The California Public Employees’ Retirement System (CalPERS) has announced its worst performance in seven years. Its meager rate of return for the fiscal year ending June 30 just managed to squeak by .6%, not even beating our current meager rate of inflation.

After two successive years of tepid returns, long-term fund averages have sunk far below the critical 7.5% benchmark. It’s bad news for California taxpayers, because if returns don’t soon show a long-term average of 7.5%, they’ll be the ones who will have to make up the difference. Ted Eliopoulos, the fund’s chief investment officer, admits the massive pension fund’s long-term returns are well below anticipated levels, telling the Los Angeles Times, “We’re moving into a much more challenging, low-return environment.”

Yeah.  Average returns are now barely over seven percent for a twenty-year period, and returns over ten and fifteen years now average less than six percent.

 

Pension UnderfundingThese changes are not just a blip on the investment horizon, as we assume bond yields and stock dividends will improve. According to the Milliman pension consulting firm, many public pension funds have had to adjust their expectations to accommodate lower returns overall. CalPERS needs to adjust its own expectations accordingly, even though doing so would drive up costs for state and local government agencies covered by the big pension firm.

“We quite clearly have a lower return expectation than we had just two years ago,” Eliopoulos said. “That will be reflected in our next cycle. We are cognizant that this is a challenging environment for institutional investors.”

Thus, while the Times reports this dismal turn of events as a new development, it’s apparent Eliopoulos and CalPERS have been struggling for a while. What’s more, financial observers have been voicing concerns about pension fund depletion for at least as long as bond yields and stock dividends have been anemic.

Last November, an article in The Economist warned, “Pension funds and endowment funds are too optimistic,” adding:

When final-salary pension schemes, which are still prevalent among America’s public-sector employees, decide how much to put aside to pay pensions, they have to make an assumption about what returns they will earn. The higher their estimate, the less employers have to contribute today.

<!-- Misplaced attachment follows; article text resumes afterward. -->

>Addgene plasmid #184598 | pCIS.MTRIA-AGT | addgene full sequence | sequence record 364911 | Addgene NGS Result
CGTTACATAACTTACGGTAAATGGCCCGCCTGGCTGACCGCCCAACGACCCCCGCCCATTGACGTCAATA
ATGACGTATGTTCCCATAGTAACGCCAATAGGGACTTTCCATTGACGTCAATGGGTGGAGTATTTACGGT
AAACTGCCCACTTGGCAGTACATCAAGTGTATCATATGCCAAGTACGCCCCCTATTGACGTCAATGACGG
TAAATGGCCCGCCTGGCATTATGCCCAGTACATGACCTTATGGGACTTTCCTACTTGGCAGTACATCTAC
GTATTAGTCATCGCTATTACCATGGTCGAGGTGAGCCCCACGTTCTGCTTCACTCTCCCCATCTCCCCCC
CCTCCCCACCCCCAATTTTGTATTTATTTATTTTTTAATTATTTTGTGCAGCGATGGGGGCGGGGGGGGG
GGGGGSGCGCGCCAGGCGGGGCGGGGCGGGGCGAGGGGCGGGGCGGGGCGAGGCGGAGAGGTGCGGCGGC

Sound familiar? And that from a financial magazine observing our public-employee pension funds from far across the pond!

But who knows? Maybe pension funds and endowments haven’t been all that optimistic. Maybe they’ve simply been hesitant, until now, to own up to an iceberg two miles in front of the ship.

The bad news is: If you’re a California public employee, you’re going to take a hit. But even if you’re not a public employee, but merely a California taxpayer, you’ll also take a hit. In addition, while private employee pension funds don’t pose the same financial risk to non-participants, their members run a similar risk; after all, they’re toiling in the same universe of stocks and bonds.

According to a 2014 article written by David Stockman and posted on his blog, the former Director of the Office of Management and Budget under President Reagan says eighty-five percent of pensions will fail if their returns average just four percent. CalPERS is reaping less than one.

As potential retirees concerned about the value of our nest eggs, we should view The Economist and Stockman analyses as handwriting on the wall. We must stop relying on external entities like pensions and Social Security as resources that will certainly be there for you the day you retire.

The uncertainties that are constricting growth in bond yields and dividends – and therefore in the pension funds that invest in them – are the very same uncertainties currently driving the bull market in physical gold.  Don’t abandon your pension fund or employer plan by any means. But in the long run it may work out better if you’re at least as conscientious, if not more so, about setting aside a monthly amount for your safe haven precious metals.